April started on Easter Sunday this year, for us a fairly typical bright Spring day with the Easter bunny depositing eggs around the churchyard: so far, nothing unusual. But this April has been anything but typical. In the space of a month we have had a season’s worth of rainfall falling in a day, and temperatures peaking for one short week at 24 °C. So all our lambs have been born having to deal with the vagaries of a year’s worth of weather in a month, and our crops go from their winter dormancy to full on spring time blooming. Four seasons in one month, as opposed to one day, perhaps.
Let’s start with the lambs. Our Romney sheep have to cope with lambing outside, hence starting around the end of March so that, theoretically at least, the weather is a little kinder than their luckier relations who can deliver their lambs in a shed. Romney’s are not known for being prolific, more for their mothering skills, and thus ability to deliver and then look after their lamb or lambs well. And this year, I have been impressed with their ability to do just that. All but one were tegs this year, which means they were first time mums, so we didn’t know exactly what to expect from them, and neither did they! With one exception, they all delivered their lambs on their own, and no mother randomly rejected her lamb either. Fostering on techniques varied this year, and were ultimately successful: a ewe who had lost her lamb, was able to be tricked into believing another lamb was her own, and now they are rarely separated. One lamb got hypothermia from the biting easterly wind that hit when it was less than a day old, but with a combination of good luck, a warm Aga close by, and the help of a much loved teddy bear for company, it rallied itself and decided that life was worth living. That lamb too can now be seen running around the fields, which makes all the hard work and worry at the time seem worthwhile. Of course, it’s not all roses, and this year the first lamb to be born never stood up. And the recent prognosis from the vet was that it never would either, and would only end up living an increasingly miserable life, which makes us all sad. One of those things, but still pretty hard to take when you see the lamb calling it’s mother each time it wants a feed.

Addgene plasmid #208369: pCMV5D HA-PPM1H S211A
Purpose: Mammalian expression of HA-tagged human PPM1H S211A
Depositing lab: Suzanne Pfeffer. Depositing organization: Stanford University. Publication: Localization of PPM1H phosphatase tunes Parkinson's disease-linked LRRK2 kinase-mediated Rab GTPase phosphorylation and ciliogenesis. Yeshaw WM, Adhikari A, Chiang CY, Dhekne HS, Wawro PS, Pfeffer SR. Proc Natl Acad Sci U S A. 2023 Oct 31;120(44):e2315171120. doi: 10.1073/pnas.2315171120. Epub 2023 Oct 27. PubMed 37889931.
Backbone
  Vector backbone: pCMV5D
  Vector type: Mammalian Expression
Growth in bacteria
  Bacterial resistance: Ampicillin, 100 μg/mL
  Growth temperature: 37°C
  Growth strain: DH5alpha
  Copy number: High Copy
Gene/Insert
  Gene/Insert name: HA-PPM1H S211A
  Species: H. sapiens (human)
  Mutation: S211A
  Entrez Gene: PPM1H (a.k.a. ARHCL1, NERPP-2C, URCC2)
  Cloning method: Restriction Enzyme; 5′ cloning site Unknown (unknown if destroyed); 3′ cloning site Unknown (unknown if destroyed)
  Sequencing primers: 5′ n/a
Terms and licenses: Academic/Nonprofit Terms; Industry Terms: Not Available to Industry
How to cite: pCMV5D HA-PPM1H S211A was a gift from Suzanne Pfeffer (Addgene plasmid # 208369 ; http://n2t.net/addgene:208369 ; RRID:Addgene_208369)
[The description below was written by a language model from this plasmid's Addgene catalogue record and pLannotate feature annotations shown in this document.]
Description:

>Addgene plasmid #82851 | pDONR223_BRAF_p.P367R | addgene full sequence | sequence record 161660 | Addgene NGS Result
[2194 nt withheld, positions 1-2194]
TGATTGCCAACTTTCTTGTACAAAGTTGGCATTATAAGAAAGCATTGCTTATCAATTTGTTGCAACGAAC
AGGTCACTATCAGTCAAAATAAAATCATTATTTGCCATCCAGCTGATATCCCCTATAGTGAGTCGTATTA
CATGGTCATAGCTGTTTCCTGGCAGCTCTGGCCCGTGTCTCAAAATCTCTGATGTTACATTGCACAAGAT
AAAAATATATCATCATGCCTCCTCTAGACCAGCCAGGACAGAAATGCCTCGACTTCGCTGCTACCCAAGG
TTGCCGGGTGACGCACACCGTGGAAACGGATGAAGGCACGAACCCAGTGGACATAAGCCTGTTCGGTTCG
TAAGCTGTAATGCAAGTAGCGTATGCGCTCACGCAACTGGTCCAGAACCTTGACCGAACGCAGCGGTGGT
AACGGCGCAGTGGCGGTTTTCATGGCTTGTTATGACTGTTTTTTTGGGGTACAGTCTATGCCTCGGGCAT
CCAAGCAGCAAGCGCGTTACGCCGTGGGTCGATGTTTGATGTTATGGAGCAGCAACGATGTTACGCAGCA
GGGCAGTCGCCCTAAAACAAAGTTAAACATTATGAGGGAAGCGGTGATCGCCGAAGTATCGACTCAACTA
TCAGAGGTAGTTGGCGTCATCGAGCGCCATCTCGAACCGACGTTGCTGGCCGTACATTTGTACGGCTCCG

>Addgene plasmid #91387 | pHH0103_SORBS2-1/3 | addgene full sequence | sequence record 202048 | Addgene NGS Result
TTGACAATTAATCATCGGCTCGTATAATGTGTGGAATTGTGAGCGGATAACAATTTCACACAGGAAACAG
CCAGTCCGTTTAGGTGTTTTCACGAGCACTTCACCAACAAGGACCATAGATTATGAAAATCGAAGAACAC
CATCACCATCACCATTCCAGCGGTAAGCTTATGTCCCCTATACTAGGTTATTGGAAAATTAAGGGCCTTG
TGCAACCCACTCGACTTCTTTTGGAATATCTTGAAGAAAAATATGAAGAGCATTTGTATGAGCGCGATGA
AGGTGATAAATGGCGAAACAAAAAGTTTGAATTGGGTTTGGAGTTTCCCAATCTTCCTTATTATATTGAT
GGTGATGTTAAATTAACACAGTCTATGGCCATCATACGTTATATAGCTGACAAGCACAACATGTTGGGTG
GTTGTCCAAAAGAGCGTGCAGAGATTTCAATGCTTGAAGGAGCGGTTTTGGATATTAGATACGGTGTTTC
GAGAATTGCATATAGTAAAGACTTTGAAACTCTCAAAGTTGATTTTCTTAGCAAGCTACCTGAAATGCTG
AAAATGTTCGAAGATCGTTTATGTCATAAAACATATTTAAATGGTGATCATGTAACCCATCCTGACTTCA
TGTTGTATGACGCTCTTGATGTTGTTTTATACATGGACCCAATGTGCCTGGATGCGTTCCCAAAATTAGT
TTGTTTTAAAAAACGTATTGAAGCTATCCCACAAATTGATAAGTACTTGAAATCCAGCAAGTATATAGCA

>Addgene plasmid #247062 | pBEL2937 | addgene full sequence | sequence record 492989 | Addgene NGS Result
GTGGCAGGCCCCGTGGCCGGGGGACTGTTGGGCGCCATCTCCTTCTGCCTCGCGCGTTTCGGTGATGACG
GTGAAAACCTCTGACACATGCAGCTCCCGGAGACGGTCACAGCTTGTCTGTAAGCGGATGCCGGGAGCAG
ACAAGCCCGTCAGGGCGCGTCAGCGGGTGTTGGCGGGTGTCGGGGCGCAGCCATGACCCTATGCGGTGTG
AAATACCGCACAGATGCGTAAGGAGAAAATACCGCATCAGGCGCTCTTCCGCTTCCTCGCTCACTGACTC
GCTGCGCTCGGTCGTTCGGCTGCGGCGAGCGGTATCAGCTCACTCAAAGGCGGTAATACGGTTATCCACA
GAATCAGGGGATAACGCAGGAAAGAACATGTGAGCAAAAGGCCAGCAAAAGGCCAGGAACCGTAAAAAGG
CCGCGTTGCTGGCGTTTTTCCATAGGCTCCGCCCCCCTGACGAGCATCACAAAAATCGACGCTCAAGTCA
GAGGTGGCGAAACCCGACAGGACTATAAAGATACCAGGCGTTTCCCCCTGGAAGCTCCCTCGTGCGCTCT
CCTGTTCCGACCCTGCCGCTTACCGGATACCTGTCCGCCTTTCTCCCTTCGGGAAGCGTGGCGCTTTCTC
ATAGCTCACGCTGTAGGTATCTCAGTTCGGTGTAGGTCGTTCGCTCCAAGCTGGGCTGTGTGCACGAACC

As April drew to a close we had our last ewe lamb, and hearteningly it was a healthy set of twins that we had been waiting for. So as they head off to pastures new to join the rest of the flock, I feel as though it has been a good lambing season, despite the weather variances these hardy sheep have had to endure. More encouragingly perhaps has been the interest that one of our young neighbours has shown in the sheep, rapidly hauling himself through the ranks of keen observer at the gate to assistant shepherd by my side. At just 11 years of age, Ethan has proved himself not only to be a useful pair of competent hands to have around, but also one with a suitably practical mind and deep interest in agricultural matters. It frustrates me that not more can be done to encourage such youngsters into the farming community, so I was delighted to hear that Countryfile was encouraging new entrants to be journalists.
Then there’s the crops – imagine being fast asleep and then suddenly having to be running a marathon with no preparation time in between! That’s been the effect of the Beast from the East suddenly and dramatically being replaced by the usual springtime weather, with a lot of rain and sunshine in between. Who knows what the summer will bring, but one thing’s for certain – the crops are not behind anymore!